Members of the National Football League Players Association voted yesterday by a three-to-one margin to ratify a five-year collective bargaining agreement with the NFL, ending officially their 57-day strike against the league.

Ed Garvey, executive director of the NFLPA, announced the vote at a press conference at union headquarters last night after player representatives from 26 of the NFL's 28 teams collected signed ballots from their teammates and telephoned the results to the union.

Wire service reports said two teams, the Chicago Bears and Detroit Lions, rejected the contract.

"We're delighted that it's finally over," said Garvey, adding that he hopes the contract can be signed Friday in Washington.

A team-by-team survey by The Associated Press found that many of the clubs that disclosed their votes had gone overwhelmingly for the contract, and one, the San Francisco 49ers, voted unanimously to ask for Garvey's resignation. That move was led by tight end Russ Francis, a critic of union policy during the strike.

Jack Donlan, the NFL's chief labor negotiator, said, "We're happy with the vote." But he said before a final agreement can be signed, there must be a settlement of an unfair labor practice complaint pending against the NFL and a union lawsuit challenging the validity of the NFL's standard labor contract.

Yesterday's vote came 22 days after negotiators for both sides reached a tentative settlement in New York, ending the walkout after eight weekends of games had been called off. One weekend will be made up Jan. 2 and 3, and two weekends were played before the strike began Sept. 20, making a regular NFL season of nine games, shortest in the league's history.

Some player representatives declined to disclose how their teams voted, but others reported ratification by large-to-overwhelming margins.

The Minnesota Vikings, for example, voted 55-0 to accept, the San Francisco 49ers voted 31-2 to ratify, with three abstentions, and the New York Giants were 47-5 in favor, taking their vote so quickly player rep Beasley Reece wasn't even asked to explain the latest developments.

Members of the Dallas Cowboys, Tampa Bay Buccaneers and Los Angeles Rams said their teams had voted overwhelmingly in favor, although they did not disclose the vote, and a member of the Atlanta Falcons said they had approved it, although Garvey said he hadn't seen that vote. It was also reported that the Buffalo Bills had approved the contract by a 2-1 margin.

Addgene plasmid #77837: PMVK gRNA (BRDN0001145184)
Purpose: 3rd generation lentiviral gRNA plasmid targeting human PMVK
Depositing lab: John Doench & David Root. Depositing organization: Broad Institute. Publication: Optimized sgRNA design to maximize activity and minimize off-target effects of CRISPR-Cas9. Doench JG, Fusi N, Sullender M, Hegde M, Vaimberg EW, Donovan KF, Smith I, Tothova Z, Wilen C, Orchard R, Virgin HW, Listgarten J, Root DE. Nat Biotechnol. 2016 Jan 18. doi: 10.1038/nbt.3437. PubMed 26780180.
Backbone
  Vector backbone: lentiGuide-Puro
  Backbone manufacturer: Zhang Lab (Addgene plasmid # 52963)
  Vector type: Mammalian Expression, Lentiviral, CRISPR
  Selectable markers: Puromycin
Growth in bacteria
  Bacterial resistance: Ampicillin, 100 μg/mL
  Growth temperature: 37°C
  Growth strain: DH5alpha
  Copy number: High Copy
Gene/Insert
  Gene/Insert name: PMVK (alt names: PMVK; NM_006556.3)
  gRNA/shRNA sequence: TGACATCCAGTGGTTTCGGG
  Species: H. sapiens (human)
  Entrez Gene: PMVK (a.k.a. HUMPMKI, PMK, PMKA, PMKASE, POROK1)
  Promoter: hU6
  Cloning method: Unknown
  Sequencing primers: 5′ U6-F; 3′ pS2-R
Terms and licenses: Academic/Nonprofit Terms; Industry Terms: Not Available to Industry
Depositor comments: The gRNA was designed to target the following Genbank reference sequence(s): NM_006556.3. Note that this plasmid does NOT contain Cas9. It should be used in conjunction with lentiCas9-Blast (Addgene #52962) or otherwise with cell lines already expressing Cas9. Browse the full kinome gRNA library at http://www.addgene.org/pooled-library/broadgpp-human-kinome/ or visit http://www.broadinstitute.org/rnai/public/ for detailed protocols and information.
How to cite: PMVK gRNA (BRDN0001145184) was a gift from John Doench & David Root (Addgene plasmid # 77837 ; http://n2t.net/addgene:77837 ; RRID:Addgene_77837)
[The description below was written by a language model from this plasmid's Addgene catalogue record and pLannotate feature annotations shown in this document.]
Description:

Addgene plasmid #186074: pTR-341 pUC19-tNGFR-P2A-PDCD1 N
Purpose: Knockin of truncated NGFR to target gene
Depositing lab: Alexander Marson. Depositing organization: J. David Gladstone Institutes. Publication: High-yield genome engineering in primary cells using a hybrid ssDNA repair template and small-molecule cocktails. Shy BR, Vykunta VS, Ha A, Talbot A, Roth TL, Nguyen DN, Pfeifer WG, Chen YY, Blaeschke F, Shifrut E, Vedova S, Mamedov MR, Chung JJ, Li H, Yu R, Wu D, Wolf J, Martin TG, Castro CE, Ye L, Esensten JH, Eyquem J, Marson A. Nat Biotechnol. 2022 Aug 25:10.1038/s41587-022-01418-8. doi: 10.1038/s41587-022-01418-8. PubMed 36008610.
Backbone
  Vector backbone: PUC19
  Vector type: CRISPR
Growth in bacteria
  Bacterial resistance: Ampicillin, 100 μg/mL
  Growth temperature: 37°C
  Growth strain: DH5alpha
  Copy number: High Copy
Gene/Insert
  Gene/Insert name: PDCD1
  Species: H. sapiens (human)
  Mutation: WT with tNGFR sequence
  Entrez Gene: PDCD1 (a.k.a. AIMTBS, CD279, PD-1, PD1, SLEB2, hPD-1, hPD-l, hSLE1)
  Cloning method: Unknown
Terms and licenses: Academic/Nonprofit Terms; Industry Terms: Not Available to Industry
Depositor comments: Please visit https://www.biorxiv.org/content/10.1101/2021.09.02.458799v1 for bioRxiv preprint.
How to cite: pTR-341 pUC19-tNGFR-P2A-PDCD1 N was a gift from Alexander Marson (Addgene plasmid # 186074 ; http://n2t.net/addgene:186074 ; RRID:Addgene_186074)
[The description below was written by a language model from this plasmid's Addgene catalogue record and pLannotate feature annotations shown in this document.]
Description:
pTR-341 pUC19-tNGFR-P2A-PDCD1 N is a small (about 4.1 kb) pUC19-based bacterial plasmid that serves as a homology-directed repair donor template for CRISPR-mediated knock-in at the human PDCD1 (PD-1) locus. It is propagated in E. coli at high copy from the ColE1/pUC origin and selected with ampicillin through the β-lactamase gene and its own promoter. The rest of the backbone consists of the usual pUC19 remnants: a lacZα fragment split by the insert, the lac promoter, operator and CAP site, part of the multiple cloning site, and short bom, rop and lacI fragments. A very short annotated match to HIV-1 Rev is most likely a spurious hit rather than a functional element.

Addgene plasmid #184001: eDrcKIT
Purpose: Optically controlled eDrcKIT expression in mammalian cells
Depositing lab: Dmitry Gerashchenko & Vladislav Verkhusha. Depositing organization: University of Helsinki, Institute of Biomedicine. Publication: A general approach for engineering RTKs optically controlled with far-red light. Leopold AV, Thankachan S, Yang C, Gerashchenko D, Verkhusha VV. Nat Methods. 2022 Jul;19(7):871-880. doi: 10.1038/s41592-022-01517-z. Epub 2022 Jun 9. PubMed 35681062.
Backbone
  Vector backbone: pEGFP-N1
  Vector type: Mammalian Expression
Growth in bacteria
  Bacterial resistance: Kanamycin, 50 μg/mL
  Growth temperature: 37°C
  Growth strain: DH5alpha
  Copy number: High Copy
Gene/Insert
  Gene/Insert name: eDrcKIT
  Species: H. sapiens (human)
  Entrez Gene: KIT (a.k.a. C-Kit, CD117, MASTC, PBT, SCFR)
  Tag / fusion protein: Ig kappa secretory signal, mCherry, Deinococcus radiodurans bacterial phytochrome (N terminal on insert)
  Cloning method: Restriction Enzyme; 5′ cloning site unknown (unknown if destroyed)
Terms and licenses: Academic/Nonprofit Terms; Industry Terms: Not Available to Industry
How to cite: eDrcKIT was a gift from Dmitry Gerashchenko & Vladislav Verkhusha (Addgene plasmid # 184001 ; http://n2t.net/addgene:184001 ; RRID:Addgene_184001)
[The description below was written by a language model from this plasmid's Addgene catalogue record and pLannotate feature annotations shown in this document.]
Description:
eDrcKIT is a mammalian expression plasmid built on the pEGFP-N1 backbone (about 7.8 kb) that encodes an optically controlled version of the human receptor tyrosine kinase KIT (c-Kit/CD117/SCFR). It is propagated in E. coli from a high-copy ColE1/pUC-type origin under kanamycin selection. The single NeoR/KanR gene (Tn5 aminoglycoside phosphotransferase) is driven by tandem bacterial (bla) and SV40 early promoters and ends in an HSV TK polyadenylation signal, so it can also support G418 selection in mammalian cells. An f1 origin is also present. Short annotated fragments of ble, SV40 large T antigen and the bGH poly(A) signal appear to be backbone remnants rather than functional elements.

The Houston Oilers and Baltimore Colts also voted to approve.

Neither the Bears nor the Lions disclosed the margins of their antiratification votes, although Detroit's Stan White said the Lions had turned down the agreement "by more than a 2-1 margin."

The contract approved yesterday runs through the 1986 season and, according to the league, sets aside a total of $1.6 billion in player costs over that period. In most major respects, it is the same as the tentative settlement reached Nov. 16, but both sides have been meeting in the interim to clarify language and reach agreement on issues in dispute.

Although the union failed to achieve some of its most widely publicized demands -- a guaranteed percentage of the NFL's gross revenues and establishment of a trust fund to pay player salaries -- it did achieve more limited objectives.

It won establishment of a seniority-based minimum wage scale, although the salary levels are less than current NFL averages at most experience levels.

The union also won severance pay upon retirement from football and a total of $60 million in bonuses. "I am in no way suggesting that we got what I wanted or what the executive committee wanted," said Garvey. "But a lot of improvements were made because of the strike . . . Management will never again take lightly the threat of the union to shut down the industry."